You’re sleeping wrong and you don’t even know it. A new Consumer Reports survey of more than 26,000 found that 60 percent of people have trouble either falling or staying asleep, or they wake up exhausted. Nearly half cited work-related stress as the main reason for staring at the ceiling. Sound familiar?
While it may not shock you that problems at the office keep you up at night, here are four unsuspecting culprits disrupting your sound sleep–and how to fight back. (Did you know that every night, you could be inhaling harmful chemicals while you sleep? Check out 5 Indoor Air Dangers.)
If it takes you hours to doze off and you wake up in a pool of sweat, you’re too hot to reach deep sleep. “We have our most intensive dream sleep in the very early hours of the morning when our core body temperature is at its lowest,” says Michael Decker, Ph.D., spokesman for the American Academy of Sleep Medicine.
Can’t crank the AC? Jump in a hot shower for 15 to 20 minutes. Get this: Even if it’s hot out, stepping out of a warm shower will cause your body temp to drop almost immediately, Decker says. This sends that signal to the brain–hey, start that sleep system.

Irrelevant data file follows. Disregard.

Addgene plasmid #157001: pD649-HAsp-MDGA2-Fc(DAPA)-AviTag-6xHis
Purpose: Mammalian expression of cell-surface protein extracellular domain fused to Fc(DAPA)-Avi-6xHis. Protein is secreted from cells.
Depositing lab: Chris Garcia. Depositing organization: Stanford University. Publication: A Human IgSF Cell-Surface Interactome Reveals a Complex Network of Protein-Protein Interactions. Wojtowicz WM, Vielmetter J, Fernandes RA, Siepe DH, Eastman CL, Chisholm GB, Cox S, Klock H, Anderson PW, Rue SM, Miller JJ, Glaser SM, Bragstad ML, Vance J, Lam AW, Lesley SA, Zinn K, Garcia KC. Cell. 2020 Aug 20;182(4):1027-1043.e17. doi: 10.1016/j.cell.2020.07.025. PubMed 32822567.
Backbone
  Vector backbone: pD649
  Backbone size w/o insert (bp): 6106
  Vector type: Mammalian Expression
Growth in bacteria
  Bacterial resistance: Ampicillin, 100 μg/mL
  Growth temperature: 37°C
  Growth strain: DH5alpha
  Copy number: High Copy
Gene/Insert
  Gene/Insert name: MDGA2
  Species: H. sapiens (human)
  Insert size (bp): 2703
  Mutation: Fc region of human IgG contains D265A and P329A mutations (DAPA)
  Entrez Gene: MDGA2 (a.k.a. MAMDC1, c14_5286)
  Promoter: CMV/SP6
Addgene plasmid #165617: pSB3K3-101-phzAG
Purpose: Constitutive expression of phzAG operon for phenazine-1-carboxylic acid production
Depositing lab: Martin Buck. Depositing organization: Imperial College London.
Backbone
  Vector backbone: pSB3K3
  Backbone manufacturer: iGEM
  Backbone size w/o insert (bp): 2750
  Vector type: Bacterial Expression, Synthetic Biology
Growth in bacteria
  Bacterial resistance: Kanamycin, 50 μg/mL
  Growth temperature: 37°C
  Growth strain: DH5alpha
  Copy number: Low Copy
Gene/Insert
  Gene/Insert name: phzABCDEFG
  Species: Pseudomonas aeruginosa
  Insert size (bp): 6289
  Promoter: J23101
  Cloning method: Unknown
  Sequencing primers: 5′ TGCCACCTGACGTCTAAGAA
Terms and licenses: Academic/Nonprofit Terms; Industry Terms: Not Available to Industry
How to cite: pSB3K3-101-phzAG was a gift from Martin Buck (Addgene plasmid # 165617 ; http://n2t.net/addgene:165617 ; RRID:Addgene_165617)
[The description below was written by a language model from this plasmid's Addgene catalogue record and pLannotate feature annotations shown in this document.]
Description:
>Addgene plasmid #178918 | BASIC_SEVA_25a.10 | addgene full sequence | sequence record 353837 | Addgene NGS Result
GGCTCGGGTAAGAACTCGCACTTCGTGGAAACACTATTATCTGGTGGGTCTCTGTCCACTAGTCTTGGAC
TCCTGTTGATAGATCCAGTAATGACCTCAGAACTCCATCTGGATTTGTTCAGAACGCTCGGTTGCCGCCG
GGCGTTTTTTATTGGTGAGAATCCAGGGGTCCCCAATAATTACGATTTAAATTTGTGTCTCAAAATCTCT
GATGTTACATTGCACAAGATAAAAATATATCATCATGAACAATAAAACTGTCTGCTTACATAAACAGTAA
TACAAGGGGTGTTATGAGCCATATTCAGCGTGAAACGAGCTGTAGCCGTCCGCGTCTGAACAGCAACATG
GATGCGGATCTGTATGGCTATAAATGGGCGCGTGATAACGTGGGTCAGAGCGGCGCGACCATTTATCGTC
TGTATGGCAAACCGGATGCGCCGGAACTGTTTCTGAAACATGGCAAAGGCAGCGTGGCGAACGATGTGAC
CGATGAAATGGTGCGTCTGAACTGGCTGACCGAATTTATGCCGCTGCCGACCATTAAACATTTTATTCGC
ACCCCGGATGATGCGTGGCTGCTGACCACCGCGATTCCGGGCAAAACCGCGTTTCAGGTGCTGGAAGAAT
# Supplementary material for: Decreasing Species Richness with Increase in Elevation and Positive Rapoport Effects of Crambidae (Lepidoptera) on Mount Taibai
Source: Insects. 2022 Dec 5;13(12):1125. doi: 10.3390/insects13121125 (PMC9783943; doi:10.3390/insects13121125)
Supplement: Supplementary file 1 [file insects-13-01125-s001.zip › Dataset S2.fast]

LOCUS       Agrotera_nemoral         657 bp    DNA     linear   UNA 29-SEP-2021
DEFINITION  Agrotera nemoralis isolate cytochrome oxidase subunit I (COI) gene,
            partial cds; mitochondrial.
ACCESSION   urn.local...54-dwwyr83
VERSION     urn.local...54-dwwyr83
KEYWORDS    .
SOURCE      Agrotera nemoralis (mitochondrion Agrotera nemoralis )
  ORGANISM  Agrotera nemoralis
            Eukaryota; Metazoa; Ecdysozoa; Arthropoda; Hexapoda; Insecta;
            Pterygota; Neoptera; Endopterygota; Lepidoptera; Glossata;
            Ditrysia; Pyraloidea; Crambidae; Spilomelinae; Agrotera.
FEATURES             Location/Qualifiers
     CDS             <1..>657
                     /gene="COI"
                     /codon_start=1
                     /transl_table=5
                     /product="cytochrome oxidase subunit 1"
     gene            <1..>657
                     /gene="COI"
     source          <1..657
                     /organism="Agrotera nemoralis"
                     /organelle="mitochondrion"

Not Enough Light
Seeing bright light throughout the day stimulates the suprachiasmatic nucleus in your brain, which wakes you up, says Decker. But if you don’t get enough daylight, it never becomes fully aroused. The result? You spend the day in a state of sleepiness, making it more difficult to fall asleep. Your move: Find your fix of sunlight by walking the dog around the block or playing with your kids in the yard before nightfall. (Just don’t hit the artificial lights–they’ll keep you up. Learn Why You Can’t Get to Sleep at Night.)
If you’re hankering for a “fourth meal” late at night, opt for a few light carbs, like a slice of toast or crackers, rather than high-protein meals, says Decker. Protein-packed foods require a lot of breakdown, which creates body heat. The heat keeps your core body temperature heightened and tells your brain you’re not ready to hit the sack yet, Decker adds.
If you’re a nighttime gym-goer, we have good news: A post-dinner workout could lead to the restorative slumber you need to stay healthy–as long as you don’t overdo it, says Decker. Studies have shown an increase in slow-wave sleep following exercise, though researchers aren’t sure why, he says. Try this: Run on a treadmill to get your heart rate up to two-thirds your maximum, then hold it for 20 to 30 minutes. You’ll certainly break a sweat, but you won’t overexert yourself to the point where you can’t fall asleep.